On 21st March 2020, the Dorothy Springer Trust (DST) conducted interviews of applicants for the Basic Information and Communications Technology (ICT) Level 2 program. It was a marathon event, starting at 7:30am. 16 candidates travelled from across the Sierra Leone to attend – from Bo, Makeni, Moyamba, as well as the capital Freetown. Candidates have a range of different types of disabilities: mobility, visual hearing impairments, kyphosis and amputee.
All this happened in the midst of the growing global threat of COVID-19. DST took all the necessary precautions and carefully followed Government guidelines. It brought back memories of DST delivering training to people with disabilities (PWDs) during the 2015/16 Ebola epidemic.
Ten candidates were successful. They will be given training in hardware and software, with life skills in internet and social media, and employability skills training. This training is completely free of charge, and DST will also provide candidates with funds for the duration to cover expenses such as travel to the training and other necessities. The training is planned to commence in the first week of April.
DST has a proven track recorded of supporting PWDs through training and advocacy for them to gain employment or further their education. Over the past ten years, we have trained 80 people, with 75% now in employment or full-time education. This is a great success rate, in a country where at best only 30% of people with disabilities have any form of income.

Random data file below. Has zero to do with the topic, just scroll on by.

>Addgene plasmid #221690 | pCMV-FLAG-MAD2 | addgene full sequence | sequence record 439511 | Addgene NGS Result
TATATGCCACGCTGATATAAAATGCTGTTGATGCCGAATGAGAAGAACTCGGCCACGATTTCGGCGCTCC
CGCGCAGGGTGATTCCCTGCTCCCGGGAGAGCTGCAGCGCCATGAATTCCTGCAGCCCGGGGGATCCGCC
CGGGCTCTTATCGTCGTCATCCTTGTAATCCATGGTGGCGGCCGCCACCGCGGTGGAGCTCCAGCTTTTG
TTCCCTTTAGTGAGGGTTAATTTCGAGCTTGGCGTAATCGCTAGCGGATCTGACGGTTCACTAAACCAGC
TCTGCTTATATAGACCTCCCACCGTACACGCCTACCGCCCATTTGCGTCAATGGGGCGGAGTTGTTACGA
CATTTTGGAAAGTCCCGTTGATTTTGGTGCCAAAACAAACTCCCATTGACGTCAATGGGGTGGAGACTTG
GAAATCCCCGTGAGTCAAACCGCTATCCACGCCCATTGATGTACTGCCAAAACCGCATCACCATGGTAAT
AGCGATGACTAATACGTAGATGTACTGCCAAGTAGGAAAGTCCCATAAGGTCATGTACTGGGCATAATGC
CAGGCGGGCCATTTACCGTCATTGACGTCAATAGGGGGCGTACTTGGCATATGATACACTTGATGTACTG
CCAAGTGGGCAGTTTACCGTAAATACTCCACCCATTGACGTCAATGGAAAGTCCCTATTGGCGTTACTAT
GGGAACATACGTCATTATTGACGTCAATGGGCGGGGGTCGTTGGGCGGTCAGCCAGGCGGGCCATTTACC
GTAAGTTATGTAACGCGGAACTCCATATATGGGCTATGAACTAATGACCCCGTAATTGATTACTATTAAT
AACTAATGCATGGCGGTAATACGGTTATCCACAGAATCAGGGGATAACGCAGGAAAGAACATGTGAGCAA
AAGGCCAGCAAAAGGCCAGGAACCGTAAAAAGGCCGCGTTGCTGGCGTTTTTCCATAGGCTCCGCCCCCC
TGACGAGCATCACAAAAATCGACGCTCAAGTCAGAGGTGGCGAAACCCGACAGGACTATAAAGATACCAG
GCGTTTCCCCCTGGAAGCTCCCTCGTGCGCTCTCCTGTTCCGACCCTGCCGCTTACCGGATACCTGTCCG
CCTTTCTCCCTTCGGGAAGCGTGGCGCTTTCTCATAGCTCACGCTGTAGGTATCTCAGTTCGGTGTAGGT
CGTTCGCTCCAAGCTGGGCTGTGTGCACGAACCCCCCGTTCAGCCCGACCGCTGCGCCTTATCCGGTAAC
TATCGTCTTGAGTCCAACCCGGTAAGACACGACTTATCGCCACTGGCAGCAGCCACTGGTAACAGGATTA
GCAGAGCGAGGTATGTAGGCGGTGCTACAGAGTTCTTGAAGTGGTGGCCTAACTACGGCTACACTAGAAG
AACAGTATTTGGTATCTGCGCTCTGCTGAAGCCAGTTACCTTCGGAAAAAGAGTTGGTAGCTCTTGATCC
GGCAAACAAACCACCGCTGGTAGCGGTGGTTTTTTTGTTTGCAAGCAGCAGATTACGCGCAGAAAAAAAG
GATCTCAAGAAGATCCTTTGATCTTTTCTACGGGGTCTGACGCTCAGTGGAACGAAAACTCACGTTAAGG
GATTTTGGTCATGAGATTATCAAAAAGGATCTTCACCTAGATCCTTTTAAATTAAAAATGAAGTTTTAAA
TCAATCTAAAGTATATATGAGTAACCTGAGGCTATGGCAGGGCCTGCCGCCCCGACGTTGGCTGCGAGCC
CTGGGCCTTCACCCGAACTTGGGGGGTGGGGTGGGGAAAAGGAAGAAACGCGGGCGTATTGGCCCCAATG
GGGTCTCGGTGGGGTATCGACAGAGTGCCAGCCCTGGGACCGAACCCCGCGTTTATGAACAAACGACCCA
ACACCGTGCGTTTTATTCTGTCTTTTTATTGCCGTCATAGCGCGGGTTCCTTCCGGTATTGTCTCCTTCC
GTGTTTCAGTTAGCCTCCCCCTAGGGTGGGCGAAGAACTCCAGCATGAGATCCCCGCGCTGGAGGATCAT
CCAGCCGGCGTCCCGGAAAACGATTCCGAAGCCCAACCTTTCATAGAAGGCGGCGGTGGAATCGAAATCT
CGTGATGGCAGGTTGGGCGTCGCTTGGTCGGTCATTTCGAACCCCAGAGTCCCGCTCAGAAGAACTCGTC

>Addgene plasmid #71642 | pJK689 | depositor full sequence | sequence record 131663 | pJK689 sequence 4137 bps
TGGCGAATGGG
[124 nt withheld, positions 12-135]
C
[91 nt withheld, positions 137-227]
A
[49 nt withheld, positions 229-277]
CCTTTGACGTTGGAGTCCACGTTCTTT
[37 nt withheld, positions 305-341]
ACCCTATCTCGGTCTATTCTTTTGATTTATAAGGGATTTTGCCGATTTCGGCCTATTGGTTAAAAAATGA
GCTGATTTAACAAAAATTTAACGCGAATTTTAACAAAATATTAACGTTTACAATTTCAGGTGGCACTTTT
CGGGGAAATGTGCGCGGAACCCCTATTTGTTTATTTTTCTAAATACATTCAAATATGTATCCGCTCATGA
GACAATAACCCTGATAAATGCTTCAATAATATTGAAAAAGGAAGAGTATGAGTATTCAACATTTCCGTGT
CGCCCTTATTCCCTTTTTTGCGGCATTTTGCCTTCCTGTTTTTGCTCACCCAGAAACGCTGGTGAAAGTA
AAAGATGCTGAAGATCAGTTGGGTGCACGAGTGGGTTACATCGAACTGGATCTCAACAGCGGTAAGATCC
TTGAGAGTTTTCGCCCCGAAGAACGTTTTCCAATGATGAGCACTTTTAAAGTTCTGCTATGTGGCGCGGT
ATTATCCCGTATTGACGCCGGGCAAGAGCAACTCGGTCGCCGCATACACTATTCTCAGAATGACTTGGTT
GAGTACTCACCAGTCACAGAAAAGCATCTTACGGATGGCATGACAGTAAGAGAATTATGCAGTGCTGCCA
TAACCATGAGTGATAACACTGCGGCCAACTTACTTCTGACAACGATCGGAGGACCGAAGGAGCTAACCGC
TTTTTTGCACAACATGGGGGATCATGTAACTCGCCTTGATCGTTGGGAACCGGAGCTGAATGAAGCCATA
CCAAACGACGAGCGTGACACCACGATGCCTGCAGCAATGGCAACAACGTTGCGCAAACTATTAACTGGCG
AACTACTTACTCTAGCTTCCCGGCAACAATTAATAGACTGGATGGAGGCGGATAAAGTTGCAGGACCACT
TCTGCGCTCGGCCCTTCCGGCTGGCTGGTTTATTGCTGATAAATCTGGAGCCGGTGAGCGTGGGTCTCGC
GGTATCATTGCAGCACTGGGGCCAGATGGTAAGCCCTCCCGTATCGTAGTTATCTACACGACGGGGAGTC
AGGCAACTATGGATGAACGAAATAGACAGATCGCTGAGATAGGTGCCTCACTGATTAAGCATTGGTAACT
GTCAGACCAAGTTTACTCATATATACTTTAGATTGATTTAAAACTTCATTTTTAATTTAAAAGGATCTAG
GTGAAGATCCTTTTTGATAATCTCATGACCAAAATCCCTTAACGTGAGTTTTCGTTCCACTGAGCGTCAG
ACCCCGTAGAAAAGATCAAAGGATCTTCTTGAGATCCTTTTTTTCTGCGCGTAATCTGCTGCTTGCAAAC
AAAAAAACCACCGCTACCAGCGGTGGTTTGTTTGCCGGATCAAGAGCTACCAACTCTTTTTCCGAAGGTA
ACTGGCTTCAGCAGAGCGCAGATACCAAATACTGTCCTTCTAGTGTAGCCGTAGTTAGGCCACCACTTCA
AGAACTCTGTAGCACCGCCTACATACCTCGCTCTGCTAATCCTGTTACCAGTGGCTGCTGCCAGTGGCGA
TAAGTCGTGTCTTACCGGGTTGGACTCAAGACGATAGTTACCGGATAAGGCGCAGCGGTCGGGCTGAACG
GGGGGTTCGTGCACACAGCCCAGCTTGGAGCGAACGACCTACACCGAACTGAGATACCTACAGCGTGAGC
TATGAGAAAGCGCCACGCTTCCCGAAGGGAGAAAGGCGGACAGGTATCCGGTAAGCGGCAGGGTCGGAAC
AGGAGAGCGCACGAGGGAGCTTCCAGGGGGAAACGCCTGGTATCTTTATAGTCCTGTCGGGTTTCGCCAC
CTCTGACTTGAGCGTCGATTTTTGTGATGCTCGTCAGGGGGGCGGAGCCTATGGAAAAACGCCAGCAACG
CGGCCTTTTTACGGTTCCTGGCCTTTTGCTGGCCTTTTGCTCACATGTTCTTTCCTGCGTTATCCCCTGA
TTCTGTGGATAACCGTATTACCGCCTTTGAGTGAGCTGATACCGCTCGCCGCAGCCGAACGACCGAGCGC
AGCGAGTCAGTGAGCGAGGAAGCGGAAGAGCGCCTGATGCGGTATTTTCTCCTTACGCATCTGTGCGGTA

It will cost around £250 to train each student. Can you help support this? You can donate easily via our Virgin Money Giving account, on the ‘Get Involved’ page of our website.
Our Freetown Office DST ‘Opportunities House’ is being put to great use as a base for a community-based rehabilitation project, supporting 115 children with disabilities and their families from across Freetown and surrounding areas. Activities include the provision of health equipment and medication, learning materials, funding and transport to schools. DST are also supporting the delivery of specialist vocational skills and IT training, readying young people with disabilities for the workplace. The rehabilitation project is funded by the Lilliane Foundation, in partnership with the Freetown Cheshire Home and One Family People (OFP).